Glioma is the most common form of central nervous system (CNS) neoplasm that originates from glial cells. In the United States, there are six cases of gliomas diagnosed per 100,000 people every year. Gliomas are very diffusely infiltrative tumors that affect the surrounding brain tissue. Glioblastoma is the most malignant type while pilocytic astrocytomas are the least malignant brain tumors.
In the past, these diffuse gliomas were classified into different subtypes and grades based on histopathologies such as a diffuse astrocytoma, oligodendrogliomas, or mixed gliomas/oligoastrocytomas. Recently, gliomas were classified based on molecular and genetic markers. These advances have more specific prognostic and therapeutic benefits for patients with gliomas. In addition to molecular and genetic markers, gliomas are classified in grade I to IV based on the degree of proliferation indicated by the mitotic index and the presence or absence of necrosis.
There are three common types of gliomas, which are classified based on the phenotypic cell characteristics: astrocytomas, ependymomas, and oligodendrogliomas. These cell gliomas are further classified to low grade, atypical, and high-grade tumors based on cell morphology, mitotic activities, and molecular marker. The World Health Organization (WHO) grading system utilizes molecular markers that have shown to have significant prognostic and therapeutic implications.
There is an estimation of 80,000 newly diagnosed cases of primary brain tumor each year in the United States. Around one-fourth of which (i.e. 20,000) are gliomas. The total number of glioblastomas diagnosed each year is around 12,000 cases (approximately 15% of total newly diagnosed brain tumors).
Headaches are the most common initial presenting symptom of patients with glioma. The pathophysiology of headaches is theorized to be the result of tumor growth that places a mass effect on surrounding tissue. The mass effect, in turn, leads to pressure in the microvasculature and leads to edema. Depending on the location of the tumor in the brain, the mass effect leads to signs of a brain tumor. For example, frontal lobe tumors can present with behavioral changes while dominant temporal lobe tumors can present with receptive speech problems. Other symptoms related to mass effects include nausea, vomiting, and change in vision, Seizures are the second most common symptom of presentation. The pathophysiology of seizures is attributed to tumor irritation to the cerebral cortex that leads to focal or generalized seizures. Other presenting symptoms of gliomas are tingling sensations, weakness, difficulty ambulation, and in rare cases, patients can present in a comatose state due to hemorrhage within the tumor which leads to an acute herniation syndrome.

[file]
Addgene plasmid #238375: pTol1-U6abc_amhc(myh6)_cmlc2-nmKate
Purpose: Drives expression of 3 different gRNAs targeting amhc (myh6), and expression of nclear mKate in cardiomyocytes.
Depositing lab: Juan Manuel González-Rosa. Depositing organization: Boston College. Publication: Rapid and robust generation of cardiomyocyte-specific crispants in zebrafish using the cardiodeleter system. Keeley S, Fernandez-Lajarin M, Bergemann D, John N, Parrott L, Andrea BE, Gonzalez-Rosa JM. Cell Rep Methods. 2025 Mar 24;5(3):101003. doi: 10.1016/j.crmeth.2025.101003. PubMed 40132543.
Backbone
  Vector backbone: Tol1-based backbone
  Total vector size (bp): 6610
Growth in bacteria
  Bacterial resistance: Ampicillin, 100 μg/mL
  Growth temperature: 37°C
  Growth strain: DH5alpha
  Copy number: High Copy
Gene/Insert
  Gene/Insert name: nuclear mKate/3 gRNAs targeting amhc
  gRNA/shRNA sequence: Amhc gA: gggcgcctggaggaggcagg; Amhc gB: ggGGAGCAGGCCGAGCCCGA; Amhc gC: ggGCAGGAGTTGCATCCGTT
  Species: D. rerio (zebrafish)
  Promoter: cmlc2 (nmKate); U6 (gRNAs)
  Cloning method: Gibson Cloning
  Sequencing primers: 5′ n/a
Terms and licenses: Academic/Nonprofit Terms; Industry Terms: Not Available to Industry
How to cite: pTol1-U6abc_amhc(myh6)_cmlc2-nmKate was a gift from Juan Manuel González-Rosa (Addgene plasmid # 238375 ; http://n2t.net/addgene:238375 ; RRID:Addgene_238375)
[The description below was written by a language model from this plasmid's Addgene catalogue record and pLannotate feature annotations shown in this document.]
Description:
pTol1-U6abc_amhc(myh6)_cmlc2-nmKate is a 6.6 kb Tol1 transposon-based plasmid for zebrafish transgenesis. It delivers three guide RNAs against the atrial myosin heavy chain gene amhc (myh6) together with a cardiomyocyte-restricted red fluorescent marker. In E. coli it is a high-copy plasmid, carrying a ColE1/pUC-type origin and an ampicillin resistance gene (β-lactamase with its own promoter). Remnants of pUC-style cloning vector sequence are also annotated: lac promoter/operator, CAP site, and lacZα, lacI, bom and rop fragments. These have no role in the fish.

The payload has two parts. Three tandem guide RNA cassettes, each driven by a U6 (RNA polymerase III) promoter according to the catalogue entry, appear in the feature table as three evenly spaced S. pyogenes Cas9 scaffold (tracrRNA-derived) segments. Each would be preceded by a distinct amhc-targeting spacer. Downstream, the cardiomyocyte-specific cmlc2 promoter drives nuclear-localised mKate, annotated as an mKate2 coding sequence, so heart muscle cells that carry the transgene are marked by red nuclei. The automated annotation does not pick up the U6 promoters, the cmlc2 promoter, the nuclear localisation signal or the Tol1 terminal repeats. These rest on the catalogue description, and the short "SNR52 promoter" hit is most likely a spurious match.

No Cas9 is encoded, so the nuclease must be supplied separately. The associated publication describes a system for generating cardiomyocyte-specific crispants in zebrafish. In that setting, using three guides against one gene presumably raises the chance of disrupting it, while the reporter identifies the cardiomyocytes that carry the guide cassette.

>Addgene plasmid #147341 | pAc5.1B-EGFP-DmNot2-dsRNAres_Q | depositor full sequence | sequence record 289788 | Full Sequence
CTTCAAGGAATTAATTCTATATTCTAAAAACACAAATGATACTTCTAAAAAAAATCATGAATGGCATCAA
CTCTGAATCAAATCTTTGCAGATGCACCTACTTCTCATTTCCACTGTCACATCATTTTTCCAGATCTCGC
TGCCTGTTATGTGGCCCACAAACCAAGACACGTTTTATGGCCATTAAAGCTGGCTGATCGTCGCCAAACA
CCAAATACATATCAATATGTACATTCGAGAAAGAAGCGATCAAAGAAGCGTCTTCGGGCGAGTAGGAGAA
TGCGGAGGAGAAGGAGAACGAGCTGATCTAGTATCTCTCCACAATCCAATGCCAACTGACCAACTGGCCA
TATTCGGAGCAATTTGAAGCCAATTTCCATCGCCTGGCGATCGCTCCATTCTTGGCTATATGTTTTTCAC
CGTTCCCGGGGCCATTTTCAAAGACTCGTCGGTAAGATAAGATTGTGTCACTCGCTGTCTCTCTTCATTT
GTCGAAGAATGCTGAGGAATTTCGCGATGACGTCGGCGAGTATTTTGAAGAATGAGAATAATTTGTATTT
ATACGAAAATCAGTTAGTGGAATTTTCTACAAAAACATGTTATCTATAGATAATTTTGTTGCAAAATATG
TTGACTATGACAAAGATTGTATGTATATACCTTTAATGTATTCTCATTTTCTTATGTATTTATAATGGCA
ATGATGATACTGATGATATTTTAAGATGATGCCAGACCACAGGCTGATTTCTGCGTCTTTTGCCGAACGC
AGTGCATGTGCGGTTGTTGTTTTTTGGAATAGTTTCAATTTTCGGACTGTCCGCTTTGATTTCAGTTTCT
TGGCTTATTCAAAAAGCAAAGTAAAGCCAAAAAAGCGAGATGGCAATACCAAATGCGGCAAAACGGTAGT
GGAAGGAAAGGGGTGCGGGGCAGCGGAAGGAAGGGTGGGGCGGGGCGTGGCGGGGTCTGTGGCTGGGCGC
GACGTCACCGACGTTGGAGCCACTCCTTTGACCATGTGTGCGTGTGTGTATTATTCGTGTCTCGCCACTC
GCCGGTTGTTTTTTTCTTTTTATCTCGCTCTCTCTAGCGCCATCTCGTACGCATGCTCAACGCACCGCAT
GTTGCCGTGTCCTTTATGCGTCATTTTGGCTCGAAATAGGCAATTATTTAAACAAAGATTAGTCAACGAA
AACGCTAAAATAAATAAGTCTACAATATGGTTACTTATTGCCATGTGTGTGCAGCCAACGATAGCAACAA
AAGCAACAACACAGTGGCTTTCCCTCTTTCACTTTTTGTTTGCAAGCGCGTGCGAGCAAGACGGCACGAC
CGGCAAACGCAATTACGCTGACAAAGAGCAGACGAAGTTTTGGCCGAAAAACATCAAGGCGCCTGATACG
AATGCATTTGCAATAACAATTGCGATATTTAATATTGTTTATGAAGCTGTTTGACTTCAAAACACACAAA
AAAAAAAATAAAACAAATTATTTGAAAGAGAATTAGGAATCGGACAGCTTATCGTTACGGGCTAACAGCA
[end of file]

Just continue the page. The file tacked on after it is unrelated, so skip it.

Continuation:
There are some epidemiological studies suggesting that ionizing radiation and some radiofrequency waves can increase the chance of redeveloping high-grade gliomas. However, these studies lack specificity to gliomas. However, advances in the molecular biology and genetics of gliomas have revealed that low-grade gliomas transform into high-grade gliomas by altering the genetic makeup of low-grade gliomas. Therefore, one can hypothesize that environmental and treatment-related toxicokinetics can play a role in the transformation of low-grade gliomas.
The most common presentations in brain gliomas are headaches, nausea, vomiting, seizures, and in more advanced cases weakness or altered mental status. The neurological examination of these patients can be normal or present different degrees of focal weakness, sensory deficits, or in a severe situation altered mental status due to an acute mass effect resulted from the tumor swelling.
The following imaging diagnostics are appropriate in the setting of history and physical examination suggestive of brain tumors:
The WHO classification of gliomas is used to guide glioma treatment. As indicated in the classification, most patients require surgical intervention via gross total resection or biopsy.
2016 WHO Grades of Gliomas
2. Other astrocytic tumors
3. Ependymal tumors
Treatment of Gliomas
2. Chemoradiation: Currently, Stupp protocol is a standard of care for Grade III-IV gliomas. The protocol consists of radiotherapy and concomitant chemoradiation using a total of 60 Gray to 2 Gray per daily fraction over 6 weeks and temozolomide.
3. Treatments for Recurrence: Options for recurrent gliomas include re-operation with Gliadel wafers and targeted therapy such as angiogenesis inhibitors or immunotherapy. The effectiveness of all these adjuvants therapies is in development.
4. Others Treatments: High-grade glioma patients are prone to seizures, malignant edema, and complication related immobility. Therefore, these patients need antiepileptic medications, deep venous thrombosis (DVT) prophylaxis, and steroids before, during, and after the course of treatments to avoid cerebral edema.
The differential diagnoses include:
The prognosis of gliomas depends on several factors including:
The patients should be educated on the importance of regular follow-up visits, having medications on time, and regarding driving restrictions.
Gliomas in general, specifically glioblastomas, are very difficult to treat. Despite advances in understanding the molecular biology and genetics of gliomas, no significant impact has been made toward preventing the lethality of high-grade gliomas. Therefore, there is a continuing need for clinical and basic science investigations to advance the care of this lethal disease.
Patients with gliomas require an interprofessional treatment approach. Neurosurgeons, neuro-oncologists, radiation oncologists, and other health professionals will play to enhance patient care and optimum outcome.